Jeff Beck at the Hollywood Casino Amphitheater in Maryland Heights, Missouri, July 28th.
a concert review by Thomas Mandrafino-Ruzicka
Running up the large backside of a hill, I hear metallic echoes clanging overhead. Being a man of good timing, I know that this must be the start of Jeff Beck’s set. A newfound vigor charges through my cells as I steam toward the awaiting valley beyond this obstructing knoll. “Pull it” bellows from the stage, from Jeff’s latest album Loud Hailer. That term being a Brit expression for what we may call a megaphone. It’s symbolic as a means to an end: Yelling. Befitting this is how it roars like an angry robot demanding penance. This is a wonderful day to die, it might say.
Nearing my seat, I begin to think about how at 74 years of age, this –equally weathered as he is still full of life– guitarist is constantly reinventing himself and his sound. Starting his love affair with the guitar in his early teens in Wallington, England, ole Geoffrey Arnold Beck scrounged and worked to get scrappy guitars and the skills he would need to get invited to join the Yard Birds in 1965. You could say this was his big break, but he was already playing with a number of bands at the time. Eventually leading to his superb solo album Blow By Blow in 1975, Jeff was first directly inspired by the Billy Cobham album Spectrum. He says this work blew him away and opened his mind to exciting new realms. This is very much why Jeff often performs the song “Stratus” from this Spectrum album, just as he did in Saint Louis on July 28th. It’s a prog-rock-fusion masterpiece and Beck’s band flies through the tricky song with expert poise. “Nadia” is the third song in the set. The beauty of this song is hard to express in words. It is one of my personal favorites songs of all time. From his 2001 album You Had It Coming, this is another cover, but from a completely different style than 70’s fusion. The melody is haunting and pierces the soul. In the original song by Nitin Sawhney the melody is sung by a woman in the Hindi tongue:
“Nadiya bair bhai (even the rivers have turned hostile)
Mora saiyyan bulave (my lover beckons me)
Sune nahi (but you wouldn’t listen)“
The Mahavishnu Orchestra share a special history with Jeff Beck, as Billy Cobham was in Mahavishnu and John McLaughlin used to tour with Jeff. He even gave Jeff a prized Stratocaster. These little details are so important to the story, and “You know, You know” by the Mahavishnu Orchestra was also covered by Beck and his band on this special night. It is a delicate piece with a huge dynamic range; from whispering silence between blaring outburst, this is the music of the soul.
Vocalist Jimmy Hall came on stage to belt out a few songs and those numbers were solid as a rock. The Sam Cooke classic “A Change Is Gonna Come” was a standout. After a few songs, even another new one, Jeff told the audience dryly, “This is my version of this song. So that’s that” and proceeded to bring down the house with a perfect rendition of “Little Wing” by Jimi Hendrix. From a guitarist perspective, what more could you possibly ask from the man on stage? He is a wise wizard with many a spell. Like a kaleidoscope, he shifts his fractal image from song to song. The set ebbs and flows, churning into the heavy “Big Block” with very meaty riffs. Only to settle down once again and pull on our heartstrings with the classic “Because We’ve Ended As Lovers”. Which was originally written by Syreeta Wright. Beck’s version is up there with any legendary blues-drenched guitar-piece. He wails, and it could bring tears to your eyes. It’s rare to find a musician who is truly virtuoso and capable of expressing so many emotions through an instrument, but these qualities exist clearly in Jeff Beck. The crowd screamed for him and he seemed to be a bit overcome by the love. “It’s nice to be appreciated” he sheepishly said to the thousands of fans begging him on. A career like his deserves and commands this kind of respect, and it is well earned.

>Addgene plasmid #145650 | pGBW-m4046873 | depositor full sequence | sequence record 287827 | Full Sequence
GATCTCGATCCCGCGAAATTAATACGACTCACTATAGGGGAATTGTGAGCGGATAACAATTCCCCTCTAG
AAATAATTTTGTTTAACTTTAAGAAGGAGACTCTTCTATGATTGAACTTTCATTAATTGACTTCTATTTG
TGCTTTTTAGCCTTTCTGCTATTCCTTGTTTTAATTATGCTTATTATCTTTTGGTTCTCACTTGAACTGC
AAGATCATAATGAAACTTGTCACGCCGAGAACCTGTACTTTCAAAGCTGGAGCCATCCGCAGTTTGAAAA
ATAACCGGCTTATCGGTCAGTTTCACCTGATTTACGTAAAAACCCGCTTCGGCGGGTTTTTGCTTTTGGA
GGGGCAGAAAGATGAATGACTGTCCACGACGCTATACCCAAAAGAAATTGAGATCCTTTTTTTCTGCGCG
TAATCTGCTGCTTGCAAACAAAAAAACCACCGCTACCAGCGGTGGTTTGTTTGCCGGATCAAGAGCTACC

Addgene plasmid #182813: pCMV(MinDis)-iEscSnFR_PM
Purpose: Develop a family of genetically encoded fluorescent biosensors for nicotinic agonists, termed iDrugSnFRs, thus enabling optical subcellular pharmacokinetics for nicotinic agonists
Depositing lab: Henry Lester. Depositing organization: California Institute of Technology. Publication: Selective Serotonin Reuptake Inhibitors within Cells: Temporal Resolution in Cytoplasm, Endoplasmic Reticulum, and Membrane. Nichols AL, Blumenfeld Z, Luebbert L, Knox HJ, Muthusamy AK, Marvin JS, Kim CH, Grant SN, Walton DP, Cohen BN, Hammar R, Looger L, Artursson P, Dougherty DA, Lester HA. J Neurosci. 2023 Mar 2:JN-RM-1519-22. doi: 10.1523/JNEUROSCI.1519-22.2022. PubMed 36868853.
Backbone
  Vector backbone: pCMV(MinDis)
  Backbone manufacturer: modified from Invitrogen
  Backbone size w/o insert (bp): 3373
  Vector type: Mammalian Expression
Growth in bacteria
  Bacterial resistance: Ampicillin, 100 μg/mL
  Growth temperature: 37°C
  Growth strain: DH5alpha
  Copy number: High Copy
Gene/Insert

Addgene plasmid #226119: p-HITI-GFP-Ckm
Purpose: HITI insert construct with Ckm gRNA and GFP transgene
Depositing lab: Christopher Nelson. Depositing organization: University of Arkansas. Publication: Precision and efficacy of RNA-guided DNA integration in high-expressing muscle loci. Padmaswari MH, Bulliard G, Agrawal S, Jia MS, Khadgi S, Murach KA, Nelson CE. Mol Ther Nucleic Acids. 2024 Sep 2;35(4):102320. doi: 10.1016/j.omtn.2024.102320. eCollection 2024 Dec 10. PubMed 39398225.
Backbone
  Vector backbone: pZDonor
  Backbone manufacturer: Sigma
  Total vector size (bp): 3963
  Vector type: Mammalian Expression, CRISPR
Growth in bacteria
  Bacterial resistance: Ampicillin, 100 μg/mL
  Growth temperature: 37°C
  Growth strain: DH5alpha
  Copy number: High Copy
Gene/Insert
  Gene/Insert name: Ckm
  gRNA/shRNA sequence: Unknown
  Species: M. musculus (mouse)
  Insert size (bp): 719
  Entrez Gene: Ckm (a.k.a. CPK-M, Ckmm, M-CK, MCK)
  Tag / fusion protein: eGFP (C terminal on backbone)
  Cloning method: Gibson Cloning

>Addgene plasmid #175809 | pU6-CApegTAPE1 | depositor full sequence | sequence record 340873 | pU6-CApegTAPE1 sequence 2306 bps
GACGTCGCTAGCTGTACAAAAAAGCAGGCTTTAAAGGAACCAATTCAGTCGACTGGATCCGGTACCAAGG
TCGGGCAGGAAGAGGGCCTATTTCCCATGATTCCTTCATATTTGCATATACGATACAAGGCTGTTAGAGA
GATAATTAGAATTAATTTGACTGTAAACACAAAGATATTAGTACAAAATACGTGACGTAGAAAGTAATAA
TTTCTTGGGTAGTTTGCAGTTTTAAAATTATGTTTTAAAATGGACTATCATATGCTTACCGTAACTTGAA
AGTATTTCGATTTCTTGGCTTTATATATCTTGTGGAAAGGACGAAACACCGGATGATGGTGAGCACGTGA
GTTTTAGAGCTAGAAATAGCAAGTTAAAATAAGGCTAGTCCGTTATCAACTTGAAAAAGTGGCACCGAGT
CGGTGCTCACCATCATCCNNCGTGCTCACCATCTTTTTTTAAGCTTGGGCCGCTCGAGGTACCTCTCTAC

He closed out the set with “Superstition” by Stevie Wonder; which is a song Jeff actually helped write. The guitar riff is iconic and sounded better than ever. Funk-driven disco-rock that sweeps into the eternally catchy vocal hooks. Perfection. A staple of Jeff Beck live performances is his rendition of “A Day In The Life” by the Beatles. Again, words cannot express, but an artist of this caliber that has the ability to sing with his instrument is truly something to behold. Something to cherish. The whole crowd knows the words to this classic song, and it is a joy to hear it performed in this uniquity. The orchestral and slithering wind-up of the song culminates in that thundering noise we are so ready for. A pause and the classic and huge E chord rings out to close the song. A Jeff Buckley tribute follows: “Corpus Christi”. Delicate and heartfelt.
Fittingly, the last song was the blues classic “Going Down” by Don Nix. Covered by quite a few great guitar-slingers but Jeff Beck has cemented it as one of his classic songs just the same. Featured on his 1972 album Jeff Beck Group, the riff is classic and the message is one of rock and roll glory in the face of heartache and blues. It’s fun and it rocks. “I’ve got my head out the window, and my big feet on the ground, yes I have.”
Yes, you do, Jeff, yes you do.
View Jeff Beck concert photos from his performance at The Hollywood Casino Amphitheater in St. Louis on July 28th.